Last year’s holiday planning got slightly out of hand: despite turning on the computer to look for cheap flights to somewhere with a beach and not many people we ended up in Tokyo (beaches: none, except an oddly-named mall on Odaiba, people: lots). This year things went more to plan, and less overbudget. So off we went to Katelios, on the south-east coast of Kefalonia, in the Ionian islands. It doesn’t really warrant a “top ten tips”, but here are a few things I’d have liked to know before leaving.
Is Kefalonia overrun by tourists yet?
Yes. Yes it is. Italians come in on the ferry that docks in Skala, many in campervans. At least four flights arrive from the UK, twice a week, in August. The airport is at maximum capacity and then some. Some of the towns – particulary the area around Lassi, south of Argostoli – are very resort-y.
I am a horrible person, and I don’t like most other people. Can I avoid them?
Yes. Yes you can. Pick the right place and, even in August, you won’t be overrun by drunks eating chips. Also, just head to the beach in the morning and it’ll be deserted. Here’s Mounda beach at 10am or so (from a snapshot camera):
Yeah. Packed. Also, and bizarrely, it seems that most British people don’t go to the beach. The place we stayed had a pool that would, every day and all day, even through the midday sun, be surrounded by a few British families. On the beach, in the early morning or late afternoon, you could find two very pale Londoners (us) and approximately half the population of Italy.
Should I rent a car?
As long as you’re a confident driver – the roads are narrow, windy, occasionally perilous and frequently terribly surfaced – then yes. This is particularly important if not staying in one of the big resorts, as the transfer buses have to go and drop loads of people off there first – jump in a car and you can head straight off (see “avoiding people”, above). Oh, but two things: do not rent a Hyundai Getz – I’ll explain in a minute – and for the love of all that is holy do buy a road map. A big one. You’ll need it.
As for the Getz: it’s a cheap metal box on wheels. This is fine. Our cheap metal box on wheels, however, had one of the worst gearboxes I’ve ever attempted to drive. At one point, while climbing out from a steep hill onto a main road, it leapt out of first gear and seized entirely, leaving us in an immobile metal box blocking two lanes of traffic on a mountain road. It took quite some brute force, and half a set of clutch plates judging by the smell, to free it. Amazing. Rent a Fiat Panda instead (not anything with a smaller engine – you need to climb steep hills).
But anyhow: renting a car makes it easier to get to the out-of-town beaches (Mounda, above, but Kamina and Kata Katelois are also nice), and you can also bumble inland to see things like the Monastery of Agios Gerasimos:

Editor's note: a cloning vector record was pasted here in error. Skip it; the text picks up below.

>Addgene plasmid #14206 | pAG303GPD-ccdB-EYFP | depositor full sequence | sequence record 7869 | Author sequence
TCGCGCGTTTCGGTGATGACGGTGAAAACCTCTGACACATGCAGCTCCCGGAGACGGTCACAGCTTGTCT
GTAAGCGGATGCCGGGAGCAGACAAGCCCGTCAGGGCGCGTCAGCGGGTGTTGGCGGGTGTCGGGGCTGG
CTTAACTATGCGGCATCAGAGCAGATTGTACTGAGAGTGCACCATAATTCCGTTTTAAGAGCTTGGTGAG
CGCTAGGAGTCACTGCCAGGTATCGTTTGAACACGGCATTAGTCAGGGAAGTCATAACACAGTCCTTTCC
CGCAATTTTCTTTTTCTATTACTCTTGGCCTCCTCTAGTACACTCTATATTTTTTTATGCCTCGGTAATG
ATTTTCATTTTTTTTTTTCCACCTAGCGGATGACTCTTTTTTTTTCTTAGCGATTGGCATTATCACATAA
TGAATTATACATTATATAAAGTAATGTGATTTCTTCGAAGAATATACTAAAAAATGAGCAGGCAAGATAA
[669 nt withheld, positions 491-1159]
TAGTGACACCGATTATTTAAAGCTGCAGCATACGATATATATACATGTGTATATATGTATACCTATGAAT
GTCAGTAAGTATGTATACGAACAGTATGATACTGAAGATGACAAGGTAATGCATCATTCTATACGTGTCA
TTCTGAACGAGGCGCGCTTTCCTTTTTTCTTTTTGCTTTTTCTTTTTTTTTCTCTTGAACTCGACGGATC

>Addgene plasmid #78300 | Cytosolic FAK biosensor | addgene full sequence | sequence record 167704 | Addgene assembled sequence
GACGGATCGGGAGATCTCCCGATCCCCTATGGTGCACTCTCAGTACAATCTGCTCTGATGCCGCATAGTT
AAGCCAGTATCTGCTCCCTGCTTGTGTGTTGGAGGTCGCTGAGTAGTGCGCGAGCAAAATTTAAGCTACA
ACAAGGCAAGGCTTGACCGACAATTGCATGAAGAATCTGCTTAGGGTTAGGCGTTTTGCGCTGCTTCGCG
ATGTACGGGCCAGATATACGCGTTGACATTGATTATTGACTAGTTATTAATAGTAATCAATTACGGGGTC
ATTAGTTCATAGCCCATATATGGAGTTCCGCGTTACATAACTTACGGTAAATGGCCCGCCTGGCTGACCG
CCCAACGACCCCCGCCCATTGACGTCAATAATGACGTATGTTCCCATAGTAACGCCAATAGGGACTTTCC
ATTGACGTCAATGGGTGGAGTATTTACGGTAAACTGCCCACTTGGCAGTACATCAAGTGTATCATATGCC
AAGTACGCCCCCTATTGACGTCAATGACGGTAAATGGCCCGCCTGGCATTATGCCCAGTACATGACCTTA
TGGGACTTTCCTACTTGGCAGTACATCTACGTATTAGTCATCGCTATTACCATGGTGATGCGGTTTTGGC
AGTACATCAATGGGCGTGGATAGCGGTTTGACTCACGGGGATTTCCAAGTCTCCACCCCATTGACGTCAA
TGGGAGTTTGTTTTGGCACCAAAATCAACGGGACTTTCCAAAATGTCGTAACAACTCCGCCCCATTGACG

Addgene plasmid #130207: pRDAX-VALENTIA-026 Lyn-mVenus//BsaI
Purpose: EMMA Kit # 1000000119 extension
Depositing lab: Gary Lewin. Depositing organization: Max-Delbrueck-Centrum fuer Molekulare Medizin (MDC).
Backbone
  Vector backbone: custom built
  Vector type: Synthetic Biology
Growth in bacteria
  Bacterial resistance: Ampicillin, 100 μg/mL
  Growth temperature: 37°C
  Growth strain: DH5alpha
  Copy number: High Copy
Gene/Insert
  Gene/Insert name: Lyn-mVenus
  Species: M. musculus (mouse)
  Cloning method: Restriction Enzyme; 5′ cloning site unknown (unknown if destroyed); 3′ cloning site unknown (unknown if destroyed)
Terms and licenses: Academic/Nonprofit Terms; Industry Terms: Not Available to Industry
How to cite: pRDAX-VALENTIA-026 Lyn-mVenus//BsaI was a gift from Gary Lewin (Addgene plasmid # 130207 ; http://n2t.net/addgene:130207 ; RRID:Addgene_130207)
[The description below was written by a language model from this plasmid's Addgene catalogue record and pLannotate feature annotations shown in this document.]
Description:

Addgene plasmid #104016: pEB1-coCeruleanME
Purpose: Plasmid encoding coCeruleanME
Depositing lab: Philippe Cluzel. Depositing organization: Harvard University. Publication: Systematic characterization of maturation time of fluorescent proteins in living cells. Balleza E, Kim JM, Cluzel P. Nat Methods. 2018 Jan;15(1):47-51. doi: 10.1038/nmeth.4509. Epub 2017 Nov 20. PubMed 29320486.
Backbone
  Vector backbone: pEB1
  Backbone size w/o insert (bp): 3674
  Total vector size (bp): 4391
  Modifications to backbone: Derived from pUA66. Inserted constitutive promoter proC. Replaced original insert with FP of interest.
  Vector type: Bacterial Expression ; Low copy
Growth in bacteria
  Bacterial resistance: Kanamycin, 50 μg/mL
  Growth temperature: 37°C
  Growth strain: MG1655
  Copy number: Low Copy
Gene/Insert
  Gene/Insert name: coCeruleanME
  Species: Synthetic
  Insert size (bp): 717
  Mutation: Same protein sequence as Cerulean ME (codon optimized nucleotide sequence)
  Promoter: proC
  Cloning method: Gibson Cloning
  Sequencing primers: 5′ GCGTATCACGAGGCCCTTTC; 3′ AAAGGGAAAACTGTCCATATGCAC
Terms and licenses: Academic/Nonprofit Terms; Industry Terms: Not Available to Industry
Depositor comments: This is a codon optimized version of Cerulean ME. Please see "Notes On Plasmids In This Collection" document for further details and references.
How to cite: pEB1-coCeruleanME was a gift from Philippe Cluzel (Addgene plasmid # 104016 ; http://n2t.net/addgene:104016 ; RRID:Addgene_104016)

there’s also the castle and some caves, which we visited last time we were on the island a few years back, and the Robola wine co-operative, or you could drive into Argostoli. Last time we went there and saw a turtle. I like turtles.
Katelios, then. What’s it like?
Katelios is in a bay, with a small breakwater, and was probably a fishing village before the tourists came. The town is tiny, with a bakery, two car rental places, two grocery shops, three bar-like places. One long road extends out along the coast to the West, which is covered in tavernas – ten or so. These range from pretty average to really good – try the marvellously signed Captain Jerry’s for fish, or “Ostria” (right down the end) for traditional stuff done well. In the other direction the road goes onto the beach, and most of the time you can drive along the sand until you hit the dirt road behind Kata Katelios beach. There’s an easier way to reach this beach, though, via a dirt track from the road between Katelios and Skala, just outside Katelios.
For a huge panorama image of Katelios, click here (warning: huge photo).
For accommodation there’s a range of small studios for rent, a few standard holiday hotels (the Mythos has a pool bar, Sky Sports etc etc, so either run to book now or avoid like the plague depending on your taste), while the whopping great, modestly named and brand new Utopia Hotel has just opened out on the other side of town, and looks very posh by the standards of the island. We stayed at a place called Hara Studios, which was inland, surrounded by fruit groves. It had a pool, but no Sky Sports, no bar, nothing. Just quiet. Oh, and kittens!
It seems that a tribe of semi-feral cats has lived there, fed and watered by the owner, for years. The latest batch spent most of its time asleep on our balcony. Very, very cute. Accommodation tips: take a torch.
Is there anything that, as a sane person, I am likely to really hate?
Just the airport, really. Recipe for Kefalonia airport on a Sunday: put about a thousand people in a facility designed to handle one hundred, close passport control for a few hours for no reason, make no attempt to manage the crowds or display any useful information, then leave to stew. Fortunately a handful of Thompson staff, in posession of uniforms and a look of horror at the whole mess, attempted with some success to organise it. Take a book, water, and patience. Or some kind of sedative. That might help.
So. Worth visiting?
For the culture and sightseeing? Not really – an earthquake wracked Kefalonia in the 50s, so there’s not much by the way of history*. For a week in the middle of nowhere, snorkeling in the sea, reading a book and avoiding anything to do with computers and the internet? Yes. Definitely.
* This is pretty dumb on my part – as well as the monastery there’s the caves, the castle and Fiskardo, for starters, all of which I visited on previous trips. See Dan’s comment below.